Are you guilty of curlism, the belief that a particular curl pattern is better than another?

Chic hairstyles have long been considered those that are flat and straight, until the natural hair community stepped in. Over the past decade, a brigade of women with naturally wavy, curly and coily hairstyles has paved a path all their own and redefined what it means to have "good hair."

Today, women across the board, from those working their 9 to 5 jobs to celebrities we see on the big and small screens, are embracing their natural textures more and more often. We've seen big chops on Viola Davis. We've watched Solange magnificently grow out her hair. We've even been privy to the first curly-haired Disney princess, Merida.

Now, a chic hairstyle doesn't necessarily evoke images of straightened strands. Instead, we've come to embrace the fact that natural curve and texture is beautiful, chic and stylish, too. And unlike hair care of the past, health is of utmost concern.

It is thanks to the natural hair community that silicones and sulfates are being taken out of hair care products and that women across the texture board are opting for a cleansing conditioner over a traditional shampoo. Women with natural hair have taught the hair care world what is most important and when the world wouldn't listen, the natural hair community made their own products to suffice.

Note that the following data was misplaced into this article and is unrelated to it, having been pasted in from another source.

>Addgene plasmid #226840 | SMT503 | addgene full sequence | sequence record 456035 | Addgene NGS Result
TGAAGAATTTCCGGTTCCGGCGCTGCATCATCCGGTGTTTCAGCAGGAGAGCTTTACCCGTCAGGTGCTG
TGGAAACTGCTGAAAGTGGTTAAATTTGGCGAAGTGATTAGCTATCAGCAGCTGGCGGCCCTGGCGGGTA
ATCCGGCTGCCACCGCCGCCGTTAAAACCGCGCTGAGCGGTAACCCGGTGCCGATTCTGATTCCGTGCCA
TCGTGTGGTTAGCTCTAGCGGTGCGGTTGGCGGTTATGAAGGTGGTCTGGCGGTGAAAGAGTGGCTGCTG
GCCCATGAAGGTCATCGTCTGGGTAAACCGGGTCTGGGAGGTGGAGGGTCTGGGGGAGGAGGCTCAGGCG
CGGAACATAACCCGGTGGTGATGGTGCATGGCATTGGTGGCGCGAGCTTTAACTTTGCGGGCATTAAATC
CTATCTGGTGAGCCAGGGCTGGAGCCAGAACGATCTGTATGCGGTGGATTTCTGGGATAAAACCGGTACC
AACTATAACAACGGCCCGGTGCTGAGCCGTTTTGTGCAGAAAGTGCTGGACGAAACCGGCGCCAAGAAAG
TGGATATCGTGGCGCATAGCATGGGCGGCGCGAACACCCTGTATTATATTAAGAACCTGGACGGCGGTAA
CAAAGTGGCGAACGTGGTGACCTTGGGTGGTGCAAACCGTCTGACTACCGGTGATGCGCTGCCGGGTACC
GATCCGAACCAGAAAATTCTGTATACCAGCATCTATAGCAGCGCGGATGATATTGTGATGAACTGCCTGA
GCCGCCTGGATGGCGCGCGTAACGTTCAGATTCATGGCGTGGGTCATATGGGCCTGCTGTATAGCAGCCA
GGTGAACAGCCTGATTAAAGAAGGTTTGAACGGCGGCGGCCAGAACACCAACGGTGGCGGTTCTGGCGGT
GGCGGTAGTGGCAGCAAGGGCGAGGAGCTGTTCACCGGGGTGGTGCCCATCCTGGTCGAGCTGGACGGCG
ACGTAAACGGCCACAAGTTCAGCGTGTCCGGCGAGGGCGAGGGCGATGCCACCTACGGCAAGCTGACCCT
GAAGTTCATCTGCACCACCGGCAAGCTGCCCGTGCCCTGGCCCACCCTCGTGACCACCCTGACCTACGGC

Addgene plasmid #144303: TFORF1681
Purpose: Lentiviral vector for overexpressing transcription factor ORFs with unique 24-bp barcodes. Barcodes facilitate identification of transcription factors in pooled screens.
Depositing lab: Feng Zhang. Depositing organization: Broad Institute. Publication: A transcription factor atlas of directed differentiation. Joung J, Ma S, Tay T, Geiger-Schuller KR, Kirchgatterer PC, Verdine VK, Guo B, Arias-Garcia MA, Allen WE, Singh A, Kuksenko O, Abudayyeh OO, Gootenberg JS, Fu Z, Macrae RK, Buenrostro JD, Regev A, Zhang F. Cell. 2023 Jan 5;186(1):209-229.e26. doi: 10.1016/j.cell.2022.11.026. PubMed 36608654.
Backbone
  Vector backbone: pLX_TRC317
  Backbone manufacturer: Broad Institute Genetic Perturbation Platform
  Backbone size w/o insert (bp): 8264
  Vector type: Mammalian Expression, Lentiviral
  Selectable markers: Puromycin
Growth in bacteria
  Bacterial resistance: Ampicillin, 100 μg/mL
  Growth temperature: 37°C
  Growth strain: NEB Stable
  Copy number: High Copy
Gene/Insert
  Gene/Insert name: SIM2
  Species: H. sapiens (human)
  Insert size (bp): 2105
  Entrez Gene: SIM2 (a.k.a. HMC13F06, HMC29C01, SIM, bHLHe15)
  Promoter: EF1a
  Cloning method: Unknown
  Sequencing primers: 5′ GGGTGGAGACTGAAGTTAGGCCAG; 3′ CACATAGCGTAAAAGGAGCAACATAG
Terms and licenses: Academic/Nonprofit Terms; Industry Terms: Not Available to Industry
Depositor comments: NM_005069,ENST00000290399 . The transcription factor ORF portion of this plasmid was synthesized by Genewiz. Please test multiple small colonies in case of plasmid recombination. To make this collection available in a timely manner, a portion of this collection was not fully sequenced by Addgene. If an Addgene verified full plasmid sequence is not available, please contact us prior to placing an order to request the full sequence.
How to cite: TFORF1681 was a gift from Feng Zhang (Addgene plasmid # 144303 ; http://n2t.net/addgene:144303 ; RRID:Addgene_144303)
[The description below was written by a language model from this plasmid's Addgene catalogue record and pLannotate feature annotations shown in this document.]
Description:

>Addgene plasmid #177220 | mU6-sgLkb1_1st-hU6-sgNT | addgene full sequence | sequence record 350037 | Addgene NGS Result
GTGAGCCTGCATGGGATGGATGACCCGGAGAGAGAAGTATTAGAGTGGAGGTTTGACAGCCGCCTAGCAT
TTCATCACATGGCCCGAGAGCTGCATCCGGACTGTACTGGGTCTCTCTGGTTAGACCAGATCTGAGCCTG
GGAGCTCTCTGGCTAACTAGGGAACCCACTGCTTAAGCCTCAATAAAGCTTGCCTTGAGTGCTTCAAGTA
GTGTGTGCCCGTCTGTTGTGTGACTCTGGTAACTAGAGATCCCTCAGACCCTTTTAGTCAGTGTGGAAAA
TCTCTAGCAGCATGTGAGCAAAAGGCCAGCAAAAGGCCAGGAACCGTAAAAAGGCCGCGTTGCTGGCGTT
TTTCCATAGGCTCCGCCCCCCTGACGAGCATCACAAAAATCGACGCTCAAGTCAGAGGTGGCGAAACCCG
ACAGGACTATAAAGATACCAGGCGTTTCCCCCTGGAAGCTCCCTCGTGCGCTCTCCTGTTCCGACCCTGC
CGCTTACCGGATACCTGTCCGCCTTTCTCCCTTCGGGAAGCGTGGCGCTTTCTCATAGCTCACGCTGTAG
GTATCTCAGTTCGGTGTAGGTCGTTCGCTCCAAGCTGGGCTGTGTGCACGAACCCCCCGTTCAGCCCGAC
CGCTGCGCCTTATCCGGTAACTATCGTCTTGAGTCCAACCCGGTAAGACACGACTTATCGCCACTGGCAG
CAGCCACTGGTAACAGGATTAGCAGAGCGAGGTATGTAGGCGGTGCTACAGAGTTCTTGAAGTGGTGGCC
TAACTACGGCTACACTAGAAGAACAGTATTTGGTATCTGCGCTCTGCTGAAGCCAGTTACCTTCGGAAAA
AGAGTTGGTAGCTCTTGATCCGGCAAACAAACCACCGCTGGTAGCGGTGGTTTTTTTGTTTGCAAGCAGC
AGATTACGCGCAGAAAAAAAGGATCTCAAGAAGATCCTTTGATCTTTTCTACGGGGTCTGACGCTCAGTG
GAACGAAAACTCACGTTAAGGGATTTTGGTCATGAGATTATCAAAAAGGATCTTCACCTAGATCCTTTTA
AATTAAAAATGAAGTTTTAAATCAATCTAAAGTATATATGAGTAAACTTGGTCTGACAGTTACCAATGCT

And yet, taking a closer look at many natural hair care products on the market, it seems as those not all traditional wavy, curly or coily hair care products and brands really support the natural hair cause.

If the natural hair community's understanding and promotion of natural hair is to embrace your natural texture, then why do companies like Carol's Daughter and Miss Jessie's promote products that loosen your curl? In fact, Miss Jessie's slogan states: "turning kinks into curls."

On the natural hair mission, have we overlooked a portion of our natural community? Are there still strong beliefs in place that say a looser curl pattern is better than a tighter one? After all, these brands came out of our own community, why haven't we stood up to them the way we do to all the others?

Beauty brands make money  by selling people a standard of beauty that they don't believe they already have. For natural hair brands, Clutch Magazine is calling this type of textured segmentation "curlism."

That's right: curlism, the belief that a particular curl pattern is better than another. In this case, it seems that natural hair beauty brands are cashing in on a looser pattern, promoting a stretching affect over an accepting and empowering one.

For beauty brands to sell women items they do not need, that may be harmful to their health or their self-esteem, is absolutely nothing new. But is doing so for the natural hair community hypocritical? Or, perhaps we all just want the chance and opportunity to enjoy textures that aren't our own, and that does not necessarily mean we don't love our natural texture.

What do you think: are these hair care brands targeting women with a tighter pattern, and promoting curlism?